In the past few weeks, protesters have assailed the Pennsylvania Department of Corrections' strict new policies on inmate mail and books, including a $4 million contract with a Florida company to scan and forward incoming mail, and the prohibition of direct donations from organizations like Books Through Bars.
Now, legal advocates are urging the prison system to rethink its plans for handling legal mail — in which staff would photocopy mail in the inmate's presence, then retain the original in a sealed envelope for up to a month before destroying it. In a letter to the department dated Sept. 18, attorneys from the Pennsylvania ACLU, the Pennsylvania Institutional Law Project and the Abolitionist Law Center said the policy was "indefensible," the most intrusive in the country, and a violation of attorney-client confidentiality.
It promised a federal court challenge if the department does not revisit the policy.
According to the department, the measures are necessary to stem the influx of drugs into prisons — particularly after a number of corrections officers took ill in recent months. The department said the guards were sickened by exposure to K2. Experts in toxicology told the Inquirer and Daily News that a more likely cause is mass psychogenic illness.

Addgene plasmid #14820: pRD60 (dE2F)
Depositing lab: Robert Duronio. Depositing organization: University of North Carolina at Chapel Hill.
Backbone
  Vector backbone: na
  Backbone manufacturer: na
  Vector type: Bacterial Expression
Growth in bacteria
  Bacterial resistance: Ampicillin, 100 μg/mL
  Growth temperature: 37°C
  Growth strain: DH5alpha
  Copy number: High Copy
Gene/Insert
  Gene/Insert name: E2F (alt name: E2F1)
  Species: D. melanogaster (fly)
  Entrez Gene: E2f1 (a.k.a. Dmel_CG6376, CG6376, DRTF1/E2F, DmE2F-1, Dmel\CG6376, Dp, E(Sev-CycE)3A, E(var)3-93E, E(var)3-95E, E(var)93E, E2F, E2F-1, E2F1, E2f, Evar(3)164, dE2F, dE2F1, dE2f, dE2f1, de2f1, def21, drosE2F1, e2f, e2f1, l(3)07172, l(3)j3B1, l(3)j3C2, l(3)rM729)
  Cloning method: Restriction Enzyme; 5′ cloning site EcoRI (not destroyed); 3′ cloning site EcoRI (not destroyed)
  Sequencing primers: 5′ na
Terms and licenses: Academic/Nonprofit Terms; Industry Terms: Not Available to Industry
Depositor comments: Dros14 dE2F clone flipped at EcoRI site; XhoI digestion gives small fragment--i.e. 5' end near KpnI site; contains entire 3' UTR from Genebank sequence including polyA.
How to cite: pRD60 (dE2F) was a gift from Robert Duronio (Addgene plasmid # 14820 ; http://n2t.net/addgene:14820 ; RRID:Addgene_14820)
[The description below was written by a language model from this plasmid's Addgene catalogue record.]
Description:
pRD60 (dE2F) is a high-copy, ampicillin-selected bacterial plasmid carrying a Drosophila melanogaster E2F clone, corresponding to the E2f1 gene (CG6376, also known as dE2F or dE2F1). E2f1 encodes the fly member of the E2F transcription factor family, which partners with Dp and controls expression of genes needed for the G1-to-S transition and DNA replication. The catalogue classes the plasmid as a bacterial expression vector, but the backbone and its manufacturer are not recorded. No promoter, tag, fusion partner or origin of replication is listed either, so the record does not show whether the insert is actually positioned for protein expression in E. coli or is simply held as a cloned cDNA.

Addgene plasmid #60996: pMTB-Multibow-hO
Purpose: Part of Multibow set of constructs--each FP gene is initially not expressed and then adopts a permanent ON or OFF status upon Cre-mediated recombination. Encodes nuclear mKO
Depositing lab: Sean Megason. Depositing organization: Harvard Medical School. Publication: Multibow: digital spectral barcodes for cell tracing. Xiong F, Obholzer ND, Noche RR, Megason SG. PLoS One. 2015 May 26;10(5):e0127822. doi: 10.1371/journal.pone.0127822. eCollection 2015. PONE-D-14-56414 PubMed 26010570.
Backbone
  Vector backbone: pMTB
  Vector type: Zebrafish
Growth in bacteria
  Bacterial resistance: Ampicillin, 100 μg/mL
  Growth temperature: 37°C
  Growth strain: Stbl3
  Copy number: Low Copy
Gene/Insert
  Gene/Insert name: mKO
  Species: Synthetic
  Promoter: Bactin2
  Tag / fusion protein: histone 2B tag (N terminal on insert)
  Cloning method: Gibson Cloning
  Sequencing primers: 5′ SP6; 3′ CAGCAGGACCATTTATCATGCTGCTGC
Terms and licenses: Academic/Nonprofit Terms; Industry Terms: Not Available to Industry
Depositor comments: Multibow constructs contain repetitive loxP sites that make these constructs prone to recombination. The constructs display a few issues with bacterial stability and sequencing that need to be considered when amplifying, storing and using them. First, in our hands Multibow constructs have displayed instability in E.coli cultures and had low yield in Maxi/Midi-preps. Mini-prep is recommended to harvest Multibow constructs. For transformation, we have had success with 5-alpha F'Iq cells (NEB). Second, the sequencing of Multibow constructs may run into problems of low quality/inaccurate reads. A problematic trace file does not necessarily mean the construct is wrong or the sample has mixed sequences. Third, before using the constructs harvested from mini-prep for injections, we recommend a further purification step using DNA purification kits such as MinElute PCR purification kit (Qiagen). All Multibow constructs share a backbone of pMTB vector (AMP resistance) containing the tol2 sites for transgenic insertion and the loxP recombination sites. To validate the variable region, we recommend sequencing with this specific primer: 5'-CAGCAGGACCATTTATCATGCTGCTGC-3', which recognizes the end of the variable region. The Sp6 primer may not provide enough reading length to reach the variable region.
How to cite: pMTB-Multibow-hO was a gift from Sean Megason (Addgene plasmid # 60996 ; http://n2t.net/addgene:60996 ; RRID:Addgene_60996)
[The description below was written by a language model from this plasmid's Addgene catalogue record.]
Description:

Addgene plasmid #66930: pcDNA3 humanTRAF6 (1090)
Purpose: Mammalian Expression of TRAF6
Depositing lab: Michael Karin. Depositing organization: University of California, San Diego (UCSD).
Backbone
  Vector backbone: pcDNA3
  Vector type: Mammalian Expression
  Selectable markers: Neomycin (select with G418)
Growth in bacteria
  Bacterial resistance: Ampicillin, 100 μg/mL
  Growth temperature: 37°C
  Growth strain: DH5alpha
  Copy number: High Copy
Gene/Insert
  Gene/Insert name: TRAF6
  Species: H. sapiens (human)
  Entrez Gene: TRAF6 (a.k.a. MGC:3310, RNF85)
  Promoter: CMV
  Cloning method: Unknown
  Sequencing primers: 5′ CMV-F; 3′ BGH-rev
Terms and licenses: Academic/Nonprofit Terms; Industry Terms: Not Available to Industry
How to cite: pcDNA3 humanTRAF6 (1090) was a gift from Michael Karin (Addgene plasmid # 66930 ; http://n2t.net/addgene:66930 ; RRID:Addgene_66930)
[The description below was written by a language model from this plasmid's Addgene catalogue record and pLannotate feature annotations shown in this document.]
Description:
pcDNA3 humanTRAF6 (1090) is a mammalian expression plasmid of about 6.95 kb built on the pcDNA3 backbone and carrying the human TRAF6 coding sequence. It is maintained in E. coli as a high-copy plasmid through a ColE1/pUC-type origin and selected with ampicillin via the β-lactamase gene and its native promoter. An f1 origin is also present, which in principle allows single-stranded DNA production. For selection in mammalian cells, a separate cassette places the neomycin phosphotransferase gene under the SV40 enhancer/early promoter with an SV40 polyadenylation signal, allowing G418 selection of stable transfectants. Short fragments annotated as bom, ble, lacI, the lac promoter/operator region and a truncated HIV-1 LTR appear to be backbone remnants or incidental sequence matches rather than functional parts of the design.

As evidence of the drug problem, the department recently posted on its Facebook and Twitter accounts photos of a Bible with strips of suboxone hidden inside, shipped from a Philadelphia Barnes & Noble store. It also posted a letter it said represented an inmate "describing how to smuggle drugs" — but Twitter users were having none of it.
This week, the department got ratioed after a Twitter user pointed out a curious thing about the letter: It doesn't actually mention drugs.
Another user chimed in: "Sir, I was promised a letter describing how to smuggle drugs & all I got was this lousy letter describing how to donate books."
The letter, which apparently accompanied a form from a book-donation organization, includes this plan: The writer's family and friends could manipulate the form in order to send him books directly, in violation of prison rules.
Still, Twitter user La Tasha C. Williams replied that prisoners do use "code words to communicate illicit activity. You don't think the word 'drugs' would actually appear in the letter?? The letter is definitely suspect."
But many were not convinced. Not even by the writer's postscript: "A dictionary would be lovely!"
Sometimes, they argued, a dictionary is just a dictionary.